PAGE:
Debating Difference

495.00

  • Author: Rochana Bajpai
  • Publisher: Oxford University Press
  • ISBN-13: 9780199453375
  • Pages: 338
  • Binding: Paperback
  • Year of Pub / Reprint Year: 2016

Description

About The Book

This ground-breaking study addresses a key question for contemporary liberal democracies—how can inequalities between groups be addressed, while sustaining common citizenship? It provides the first systematic analysis of the Indian Constituent Assembly debates (1946–9). Through a reconstruction of arguments in key legislative debates over minority rights and quotas, Bajpai develops a model for interpreting post-independence group rights, based on the interplay between a set of normative concepts—secularism, democracy, social justice, national unity, and development. This book also identifies the limits of Western-centric accounts of multiculturalism, and shows that liberal and democratic values have been more sophisticated and widely shared in the Indian polity than is commonly believed.

Table Of Contents

Preface

  1. Introduction

Part One – The Moment of Containment: The Constituent Assembly Debates, 1946–9

  1. Minority Rights in Colonial India and the Constituent Assembly – A Historical Background
  2. Nationalist Discourse and Group Rights – A Conceptual Approach
  3. From Minority to Backward – The Nationalist Resolution of the ‘Minorities Question’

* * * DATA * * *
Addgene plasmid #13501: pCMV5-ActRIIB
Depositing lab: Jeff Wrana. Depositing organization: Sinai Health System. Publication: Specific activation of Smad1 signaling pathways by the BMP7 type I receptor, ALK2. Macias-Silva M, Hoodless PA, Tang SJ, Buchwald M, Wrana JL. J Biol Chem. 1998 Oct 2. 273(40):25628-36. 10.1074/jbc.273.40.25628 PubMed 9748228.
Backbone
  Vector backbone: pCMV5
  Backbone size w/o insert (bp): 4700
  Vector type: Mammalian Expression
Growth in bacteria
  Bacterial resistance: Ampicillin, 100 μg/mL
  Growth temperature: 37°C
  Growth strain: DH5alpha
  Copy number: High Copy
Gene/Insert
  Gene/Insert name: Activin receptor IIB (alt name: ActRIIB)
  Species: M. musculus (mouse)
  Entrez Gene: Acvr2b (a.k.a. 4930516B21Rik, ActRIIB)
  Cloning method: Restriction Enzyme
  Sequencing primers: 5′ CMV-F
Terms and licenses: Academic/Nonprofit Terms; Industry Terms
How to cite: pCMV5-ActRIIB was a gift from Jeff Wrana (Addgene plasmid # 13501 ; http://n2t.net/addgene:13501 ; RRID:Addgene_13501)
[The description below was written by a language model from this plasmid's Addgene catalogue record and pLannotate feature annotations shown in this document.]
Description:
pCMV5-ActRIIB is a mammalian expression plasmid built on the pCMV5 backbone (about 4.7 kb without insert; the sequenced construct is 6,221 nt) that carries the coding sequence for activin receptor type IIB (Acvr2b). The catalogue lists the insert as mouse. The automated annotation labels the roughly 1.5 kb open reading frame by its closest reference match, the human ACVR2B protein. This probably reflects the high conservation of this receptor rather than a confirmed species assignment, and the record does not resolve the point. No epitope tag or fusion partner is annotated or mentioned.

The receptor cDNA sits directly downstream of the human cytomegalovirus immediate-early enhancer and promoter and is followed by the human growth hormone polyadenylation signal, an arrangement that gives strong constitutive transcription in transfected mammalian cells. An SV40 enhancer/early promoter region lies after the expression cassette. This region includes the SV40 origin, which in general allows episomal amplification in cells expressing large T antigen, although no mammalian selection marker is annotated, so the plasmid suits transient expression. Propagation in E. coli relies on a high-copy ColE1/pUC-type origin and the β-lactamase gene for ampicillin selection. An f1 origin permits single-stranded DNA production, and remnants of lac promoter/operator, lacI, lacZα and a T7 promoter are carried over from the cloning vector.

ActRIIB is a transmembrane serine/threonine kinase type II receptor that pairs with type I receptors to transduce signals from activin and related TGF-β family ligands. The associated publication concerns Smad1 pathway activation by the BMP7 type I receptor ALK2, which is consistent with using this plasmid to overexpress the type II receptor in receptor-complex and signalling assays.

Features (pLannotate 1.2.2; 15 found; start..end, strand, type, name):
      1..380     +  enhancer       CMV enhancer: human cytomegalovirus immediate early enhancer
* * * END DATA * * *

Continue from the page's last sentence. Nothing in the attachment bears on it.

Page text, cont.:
Part Two – The Moment of Crisis: Preferential Policies—1986, 1990

  1. Secularism and Muslim Personal Law – The Shah Bano Case, 1986
  2. Social Justice and Quotas in Government Jobs for Other Backward Classes – The Mandal Debate, 1990

Conclusion
Bibliography
Index

About The Author

Rochana Bajpai, Senior Lecturer in Politics, Department of Politics and International Studies, SOAS South Asia Institute, London

Rochana Bajpai is Lecturer, Department of Politics, SOAS, University of London.

Features

  • Offers a new approach towards understanding the creation of common citizenship while addressing group inequities

 

  • Identifies the limits of Western-centric accounts of multiculturalism
  • Develops a model for interpreting group rights in India around secularism, democracy, social justice, national unity, and development.